MB: Public Accounts Show Significant Progress Lowering the Deficit

MB: Public Accounts Show Significant Progress Lowering the Deficit


Sep. 27, 2019

Global Korean Post


The Manitoba government has made unprecedented progress reducing the province’s deficit to move towards balancing the budget and has invested $407 million in its rainy day fund to ensure money is there when Manitobans need it most, Finance Minister Scott Fielding announced today with the release of the government’s public accounts for the 2018-19 fiscal year.

The year-end financial results show a deficit of $163 million, which is $358 million lower than the budgeted deficit of $521 million.  Compared to the 2017-18 deficit of $695 million, this represents the largest-ever year-over-year reduction to the deficit in Manitoba history.

“We have made significant progress fixing the province’s finances and at the same time substantially increased funding for health care – investing $347 million more last year than the former government budgeted in 2015,” said Fielding.  “Last year, we invested $205 million more in Manitoba Families and $247 million more in education, while virtually every department was within budget.”

The minister noted since the province is ahead of schedule in reducing the deficit, it is taking action to replenish the rainy day fund the former government depleted.  Manitoba is increasing its transfer into the Fiscal Stabilization Fund to $407 million for 2018-19, above the initial budgeted transfer of $50 million, he said.

“Our province has had several good years with lower-than-budgeted expenses for floods, fires and other emergencies, but we know this won’t always be the case,” said Fielding.  “Taking these savings and putting them in the rainy day fund is responsible financial management that will help protect Manitobans from unforeseen emergency expenses down the road.”

Fielding noted in addition to fiscal discipline and expenditure controls, the improvement in the province’s fiscal position is due to unexpected one-time revenue increases from growth in the economy and other factors.  The results have been buoyed by favourable, one-time events like higher net income reported by Manitoba Hydro and Manitoba Public Insurance, as well as higher income tax revenue due to the unwinding of tax planning measures following federal tax changes.

In addition, a one-time accounting adjustment was made for Manitoba Health, Seniors and Active Living, as previously announced in the third quarter report. Health spending increased in 2018-19 and the health department ended the year $102 million higher than the year before, the minister added.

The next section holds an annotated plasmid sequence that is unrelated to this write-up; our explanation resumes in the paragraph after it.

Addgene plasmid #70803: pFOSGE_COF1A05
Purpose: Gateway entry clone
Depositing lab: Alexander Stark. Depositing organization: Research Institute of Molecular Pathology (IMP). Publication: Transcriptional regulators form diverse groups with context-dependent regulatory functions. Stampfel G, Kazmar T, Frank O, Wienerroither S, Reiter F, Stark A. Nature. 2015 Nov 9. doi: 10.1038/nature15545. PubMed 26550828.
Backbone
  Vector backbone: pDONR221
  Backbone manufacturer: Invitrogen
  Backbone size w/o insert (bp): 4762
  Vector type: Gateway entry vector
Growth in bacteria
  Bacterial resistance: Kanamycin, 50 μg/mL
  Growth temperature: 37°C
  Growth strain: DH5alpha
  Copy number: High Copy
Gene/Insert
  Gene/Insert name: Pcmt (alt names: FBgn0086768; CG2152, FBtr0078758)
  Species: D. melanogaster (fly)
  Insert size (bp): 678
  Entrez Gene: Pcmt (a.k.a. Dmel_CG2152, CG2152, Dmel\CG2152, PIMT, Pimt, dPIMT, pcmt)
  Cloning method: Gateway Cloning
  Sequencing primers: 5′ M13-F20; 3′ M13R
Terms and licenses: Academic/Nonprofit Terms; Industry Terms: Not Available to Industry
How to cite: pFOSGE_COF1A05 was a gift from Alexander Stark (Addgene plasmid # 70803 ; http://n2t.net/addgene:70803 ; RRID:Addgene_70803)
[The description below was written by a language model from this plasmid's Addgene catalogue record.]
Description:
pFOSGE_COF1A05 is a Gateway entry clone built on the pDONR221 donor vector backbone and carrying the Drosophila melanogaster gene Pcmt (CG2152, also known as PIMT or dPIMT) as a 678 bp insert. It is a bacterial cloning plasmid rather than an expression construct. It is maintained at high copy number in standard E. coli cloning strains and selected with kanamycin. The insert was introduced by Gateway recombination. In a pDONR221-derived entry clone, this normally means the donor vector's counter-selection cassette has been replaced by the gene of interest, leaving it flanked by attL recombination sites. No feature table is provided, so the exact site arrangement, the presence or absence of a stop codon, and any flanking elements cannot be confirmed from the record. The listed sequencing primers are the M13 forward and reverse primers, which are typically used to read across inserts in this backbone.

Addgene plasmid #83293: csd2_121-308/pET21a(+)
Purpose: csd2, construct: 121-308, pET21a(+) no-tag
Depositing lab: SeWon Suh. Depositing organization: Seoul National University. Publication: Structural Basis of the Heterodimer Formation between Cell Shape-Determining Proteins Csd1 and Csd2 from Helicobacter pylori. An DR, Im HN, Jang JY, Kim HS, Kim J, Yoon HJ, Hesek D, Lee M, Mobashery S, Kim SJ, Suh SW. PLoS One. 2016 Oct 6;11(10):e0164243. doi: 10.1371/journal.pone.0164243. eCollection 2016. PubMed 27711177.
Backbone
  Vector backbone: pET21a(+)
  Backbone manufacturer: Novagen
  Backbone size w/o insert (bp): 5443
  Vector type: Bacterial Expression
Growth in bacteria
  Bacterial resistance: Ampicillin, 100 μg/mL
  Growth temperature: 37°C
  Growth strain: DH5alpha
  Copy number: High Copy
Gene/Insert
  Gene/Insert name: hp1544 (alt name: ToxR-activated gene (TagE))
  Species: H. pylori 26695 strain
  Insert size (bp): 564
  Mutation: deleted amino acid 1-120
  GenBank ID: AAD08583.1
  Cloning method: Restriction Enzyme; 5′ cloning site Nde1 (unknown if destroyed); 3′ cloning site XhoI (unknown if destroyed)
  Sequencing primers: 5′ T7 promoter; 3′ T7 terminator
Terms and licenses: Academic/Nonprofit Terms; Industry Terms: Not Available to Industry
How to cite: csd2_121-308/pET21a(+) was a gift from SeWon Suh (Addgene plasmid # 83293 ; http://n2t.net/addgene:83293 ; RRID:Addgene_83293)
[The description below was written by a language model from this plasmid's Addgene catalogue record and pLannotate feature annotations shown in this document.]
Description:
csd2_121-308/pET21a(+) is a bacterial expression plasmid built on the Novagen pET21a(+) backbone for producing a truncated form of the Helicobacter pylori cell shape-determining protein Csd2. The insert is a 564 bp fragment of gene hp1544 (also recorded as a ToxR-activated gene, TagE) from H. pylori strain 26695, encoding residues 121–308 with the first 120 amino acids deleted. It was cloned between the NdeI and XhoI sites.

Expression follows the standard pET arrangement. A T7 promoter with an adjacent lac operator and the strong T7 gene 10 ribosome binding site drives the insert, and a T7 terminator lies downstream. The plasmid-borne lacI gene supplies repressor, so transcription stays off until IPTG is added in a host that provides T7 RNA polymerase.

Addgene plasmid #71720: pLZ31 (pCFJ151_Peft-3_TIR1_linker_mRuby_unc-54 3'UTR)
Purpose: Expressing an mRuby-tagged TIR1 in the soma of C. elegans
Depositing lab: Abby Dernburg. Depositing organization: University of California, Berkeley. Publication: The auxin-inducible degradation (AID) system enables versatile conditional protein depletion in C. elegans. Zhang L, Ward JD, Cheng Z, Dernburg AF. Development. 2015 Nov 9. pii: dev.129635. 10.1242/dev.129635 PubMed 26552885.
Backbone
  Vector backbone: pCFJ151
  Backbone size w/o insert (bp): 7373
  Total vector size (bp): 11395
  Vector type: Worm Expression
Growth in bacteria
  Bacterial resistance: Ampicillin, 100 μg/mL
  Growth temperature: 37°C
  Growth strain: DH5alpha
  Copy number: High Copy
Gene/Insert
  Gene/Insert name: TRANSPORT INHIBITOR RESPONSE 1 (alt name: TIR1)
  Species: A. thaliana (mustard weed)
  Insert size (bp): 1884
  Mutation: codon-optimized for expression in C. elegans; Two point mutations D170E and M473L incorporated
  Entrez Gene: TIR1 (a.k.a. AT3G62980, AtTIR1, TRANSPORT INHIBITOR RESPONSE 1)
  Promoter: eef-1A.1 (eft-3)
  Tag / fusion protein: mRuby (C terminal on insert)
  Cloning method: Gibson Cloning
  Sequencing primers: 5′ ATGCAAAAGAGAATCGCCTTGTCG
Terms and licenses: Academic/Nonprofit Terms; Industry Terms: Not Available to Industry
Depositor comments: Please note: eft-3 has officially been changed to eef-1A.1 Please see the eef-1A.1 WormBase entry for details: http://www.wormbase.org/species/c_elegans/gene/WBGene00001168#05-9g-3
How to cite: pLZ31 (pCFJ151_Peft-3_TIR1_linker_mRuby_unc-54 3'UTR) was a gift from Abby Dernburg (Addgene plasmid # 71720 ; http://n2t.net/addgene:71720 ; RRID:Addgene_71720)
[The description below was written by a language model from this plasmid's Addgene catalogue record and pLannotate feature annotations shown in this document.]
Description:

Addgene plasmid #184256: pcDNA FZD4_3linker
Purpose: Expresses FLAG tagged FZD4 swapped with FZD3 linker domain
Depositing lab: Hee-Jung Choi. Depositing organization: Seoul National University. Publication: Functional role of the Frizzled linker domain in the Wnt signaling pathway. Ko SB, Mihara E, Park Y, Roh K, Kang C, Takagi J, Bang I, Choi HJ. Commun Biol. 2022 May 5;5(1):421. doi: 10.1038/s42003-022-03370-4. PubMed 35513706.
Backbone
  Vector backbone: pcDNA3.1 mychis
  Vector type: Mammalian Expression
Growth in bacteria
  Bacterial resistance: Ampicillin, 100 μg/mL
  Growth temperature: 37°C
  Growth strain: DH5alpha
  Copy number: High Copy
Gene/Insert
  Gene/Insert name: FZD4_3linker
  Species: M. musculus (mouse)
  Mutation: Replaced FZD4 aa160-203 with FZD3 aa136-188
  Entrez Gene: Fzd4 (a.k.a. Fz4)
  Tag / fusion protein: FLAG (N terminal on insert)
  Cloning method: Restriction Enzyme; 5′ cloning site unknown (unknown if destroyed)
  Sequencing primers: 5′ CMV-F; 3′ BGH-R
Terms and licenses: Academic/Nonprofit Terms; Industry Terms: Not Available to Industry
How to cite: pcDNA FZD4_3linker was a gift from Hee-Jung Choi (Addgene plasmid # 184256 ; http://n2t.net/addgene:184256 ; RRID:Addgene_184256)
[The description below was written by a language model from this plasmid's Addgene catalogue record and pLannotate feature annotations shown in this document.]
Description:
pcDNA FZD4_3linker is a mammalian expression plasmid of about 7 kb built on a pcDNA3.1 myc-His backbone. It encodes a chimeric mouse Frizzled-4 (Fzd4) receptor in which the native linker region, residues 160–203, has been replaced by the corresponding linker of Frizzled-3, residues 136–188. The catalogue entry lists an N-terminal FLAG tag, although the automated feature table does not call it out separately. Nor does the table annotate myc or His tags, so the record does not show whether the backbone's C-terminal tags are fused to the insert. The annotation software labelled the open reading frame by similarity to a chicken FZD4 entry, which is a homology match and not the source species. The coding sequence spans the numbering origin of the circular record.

“Since forming government, we have implemented better budgetary practices and are putting Manitoba back on a path to long-term fiscal sustainability,” said Fielding.  “For the third year in a row, the results show we are moving in the right direction but significant effort continues to be required.”

The minister confirmed the province has revised its mid-term forecast to adjust for a higher-than-expected starting point for income taxes, as well as a marginally slower economic growth rate being seen across Canada.  While it is too early to identify any changes to the deficit estimate of $360 million for the current fiscal year, it is projected the province will return to balance in 2022, he said.

“Our success has not been a single decision or action we are taking,” said Fielding.  “Rather, it’s the cumulative effect of thousands of smaller, yet critically important, decisions that are getting us back on track.”

Fielding noted debt-servicing costs continue to be a concern in the government’s pursuit of financial recovery.  The results show for the first time in Manitoba’s history, $1 billon has been spent to service the province’s debt – costs equivalent to the fourth-largest department of government.  These costs are a direct result of increased debt and three consecutive credit rating downgrades due to 17 years of fiscal mismanagement by the former government, the minister added.

“Taxpayer dollars spent servicing debt is money that cannot be invested in priority areas like in health care, education, social services and infrastructure,” said Fielding.  “We continue to take action to reduce the deficit in a measured and responsible way because we know fiscal sustainability is essential to protecting the services Manitobans value and rely on – and making life more affordable in our province.”